From her days in Danity Kane to the one-shot Diddy Dirty Money project and now her burgeoning solo career, Dawn Richard has retained a staunchly middlebrow pop sensibility. Most of these projects have enjoyed commercial success, but beneath the straightforward hooks, an increasingly peculiar pattern of sneaky experimentation has emerged. This is still music for the masses, but it's also pop product shot through with pronounced strains of alluring weirdness.
Like last year's Armor On, Richard's Goldenheart belies her insider status by standing out from the pack, aligned with an intensifying style of alternative R&B (cf. Frank Ocean, Miguel, Adele) in which albums are intricately structured and thematic. Goldenheart is a post-relationship concept album in which pain is salved by imagination and dreams, a process matched by a dreamy musical repertoire of icy synth washes and spare, echoing beats. Richard plays up the fantastical tone by borrowing heavily from the lush textures of '80s dream-pop and inflecting her lyrics with a kind of feverish mysticism, concerned with magical imagery and the self-restorative properties of the human heart. The result is complex tracks like "Gleaux," with its assaultive handclaps and intricate keyboard lines, and "Northern Lights," which builds slowly over a growing foundation of drum-machine beats and effects.
Goldenheart, however, is considerably weaker than Armor On, which was just as eccentric but noticeably more propulsive and inventive in its approach. The album plays out on the drippier side of the post-breakup spectrum, full of pity parties disguised as self-affirming declarations and fantasy fugues stocked with armies, monsters, and queens. Richard's fanciful metaphoric vocabulary gets spun into a series of insipid, inspirational pronouncements pitched to the cheap seats. Songs like "Break of Dawn" and "Warfaire" may share the same relative DNA as the rest of the album, but they lack of momentum and are stuffed with cheesy wordplay like the repeated titular metaphor of the former track.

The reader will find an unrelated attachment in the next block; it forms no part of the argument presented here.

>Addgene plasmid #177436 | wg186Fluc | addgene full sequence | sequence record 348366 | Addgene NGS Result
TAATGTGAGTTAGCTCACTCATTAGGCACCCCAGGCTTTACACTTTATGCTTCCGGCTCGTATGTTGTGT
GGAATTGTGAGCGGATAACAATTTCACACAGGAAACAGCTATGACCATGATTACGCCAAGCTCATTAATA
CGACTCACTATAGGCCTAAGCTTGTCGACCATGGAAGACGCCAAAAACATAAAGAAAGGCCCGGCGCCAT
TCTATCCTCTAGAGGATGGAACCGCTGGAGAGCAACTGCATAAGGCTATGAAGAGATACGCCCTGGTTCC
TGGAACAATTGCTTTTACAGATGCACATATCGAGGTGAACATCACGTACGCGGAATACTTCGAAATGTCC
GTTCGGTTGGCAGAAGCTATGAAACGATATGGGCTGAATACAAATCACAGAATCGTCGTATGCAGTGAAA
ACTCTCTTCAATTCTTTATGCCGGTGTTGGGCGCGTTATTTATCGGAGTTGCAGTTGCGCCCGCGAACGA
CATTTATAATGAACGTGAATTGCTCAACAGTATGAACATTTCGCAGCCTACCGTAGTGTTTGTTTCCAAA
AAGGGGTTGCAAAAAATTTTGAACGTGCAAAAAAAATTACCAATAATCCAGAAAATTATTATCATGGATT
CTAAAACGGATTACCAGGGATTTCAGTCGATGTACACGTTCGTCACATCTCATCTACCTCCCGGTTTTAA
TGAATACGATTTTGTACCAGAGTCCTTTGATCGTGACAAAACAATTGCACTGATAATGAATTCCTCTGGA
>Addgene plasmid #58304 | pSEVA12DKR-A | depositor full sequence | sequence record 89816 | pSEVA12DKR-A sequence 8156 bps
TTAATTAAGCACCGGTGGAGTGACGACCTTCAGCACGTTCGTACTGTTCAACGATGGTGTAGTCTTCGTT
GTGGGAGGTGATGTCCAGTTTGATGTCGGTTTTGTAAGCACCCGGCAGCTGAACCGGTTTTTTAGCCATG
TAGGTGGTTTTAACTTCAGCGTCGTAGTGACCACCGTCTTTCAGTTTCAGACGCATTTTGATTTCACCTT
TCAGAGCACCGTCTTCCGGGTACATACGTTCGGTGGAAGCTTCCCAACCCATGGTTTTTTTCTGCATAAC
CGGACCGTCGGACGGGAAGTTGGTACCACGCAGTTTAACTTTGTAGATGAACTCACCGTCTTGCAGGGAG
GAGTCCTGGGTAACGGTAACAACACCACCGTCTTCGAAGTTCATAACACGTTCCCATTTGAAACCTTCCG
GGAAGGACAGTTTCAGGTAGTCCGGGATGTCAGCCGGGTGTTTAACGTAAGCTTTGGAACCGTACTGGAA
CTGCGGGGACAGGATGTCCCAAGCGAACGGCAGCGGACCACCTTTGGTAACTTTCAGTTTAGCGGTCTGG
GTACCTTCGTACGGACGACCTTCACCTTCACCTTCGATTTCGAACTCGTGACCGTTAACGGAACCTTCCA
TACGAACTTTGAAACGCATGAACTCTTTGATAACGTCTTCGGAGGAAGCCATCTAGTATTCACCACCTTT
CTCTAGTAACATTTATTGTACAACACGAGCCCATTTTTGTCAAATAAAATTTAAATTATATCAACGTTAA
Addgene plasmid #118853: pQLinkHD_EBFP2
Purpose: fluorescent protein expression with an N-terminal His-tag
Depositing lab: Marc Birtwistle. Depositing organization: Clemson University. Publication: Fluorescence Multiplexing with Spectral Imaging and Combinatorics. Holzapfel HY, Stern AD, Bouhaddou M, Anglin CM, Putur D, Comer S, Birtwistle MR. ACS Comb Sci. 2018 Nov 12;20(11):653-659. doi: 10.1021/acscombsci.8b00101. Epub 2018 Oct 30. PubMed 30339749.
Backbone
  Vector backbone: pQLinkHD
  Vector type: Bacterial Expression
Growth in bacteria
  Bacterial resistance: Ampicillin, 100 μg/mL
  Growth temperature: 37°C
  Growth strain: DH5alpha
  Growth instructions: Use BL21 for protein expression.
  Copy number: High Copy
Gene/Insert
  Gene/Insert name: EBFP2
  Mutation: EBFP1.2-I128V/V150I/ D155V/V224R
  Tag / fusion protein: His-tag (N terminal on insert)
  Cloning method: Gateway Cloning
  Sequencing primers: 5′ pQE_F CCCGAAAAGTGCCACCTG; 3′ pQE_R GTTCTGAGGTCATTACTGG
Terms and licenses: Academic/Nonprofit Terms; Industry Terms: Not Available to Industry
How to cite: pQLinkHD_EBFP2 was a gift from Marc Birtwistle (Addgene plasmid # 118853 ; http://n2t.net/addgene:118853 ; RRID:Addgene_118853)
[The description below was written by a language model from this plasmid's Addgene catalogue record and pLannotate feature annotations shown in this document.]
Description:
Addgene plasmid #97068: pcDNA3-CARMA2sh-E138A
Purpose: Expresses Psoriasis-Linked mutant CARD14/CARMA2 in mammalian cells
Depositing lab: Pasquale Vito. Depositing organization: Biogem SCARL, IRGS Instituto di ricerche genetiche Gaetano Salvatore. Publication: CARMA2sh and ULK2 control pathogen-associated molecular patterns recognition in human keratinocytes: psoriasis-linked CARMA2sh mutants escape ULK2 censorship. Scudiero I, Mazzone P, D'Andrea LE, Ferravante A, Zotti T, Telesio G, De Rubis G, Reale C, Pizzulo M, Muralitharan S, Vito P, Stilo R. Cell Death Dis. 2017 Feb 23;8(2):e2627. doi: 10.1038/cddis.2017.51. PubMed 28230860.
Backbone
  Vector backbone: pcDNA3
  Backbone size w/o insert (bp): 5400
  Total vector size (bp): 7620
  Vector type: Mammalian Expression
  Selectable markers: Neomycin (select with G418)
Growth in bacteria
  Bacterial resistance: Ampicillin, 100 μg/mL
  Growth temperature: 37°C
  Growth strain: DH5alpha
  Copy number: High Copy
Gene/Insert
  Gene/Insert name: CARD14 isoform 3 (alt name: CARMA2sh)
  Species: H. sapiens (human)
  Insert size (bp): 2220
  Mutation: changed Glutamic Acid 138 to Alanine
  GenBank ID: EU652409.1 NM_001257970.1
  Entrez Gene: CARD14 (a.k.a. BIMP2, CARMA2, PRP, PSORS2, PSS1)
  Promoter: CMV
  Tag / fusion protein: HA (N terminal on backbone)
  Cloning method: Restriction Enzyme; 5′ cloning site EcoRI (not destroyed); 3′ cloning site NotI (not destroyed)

There's also not one, but two overt references to former members of Genesis, one in the title and vocal line of opener "In the Hearts Tonight," the other in the bizarre quasi-cover "In Your Eyes"; both serve as distinct nods toward the sort of transparent, self-serious emotional territory explored here. Odd gestures like this are welcome for the way they further identify the outlines of Richard's image, but they don't make for the most satisfying music, and contribute to the sense that Goldenheart is too stubbornly fixated on unimaginative renderings of the same topics and themes. Richard is a talented artist, and her musical palette and tenacious personality remain consistently interesting, but when it comes to conveying emotion, falls back on the same tired tropes that have made many conventional R&B acts feel so exhaustingly familiar.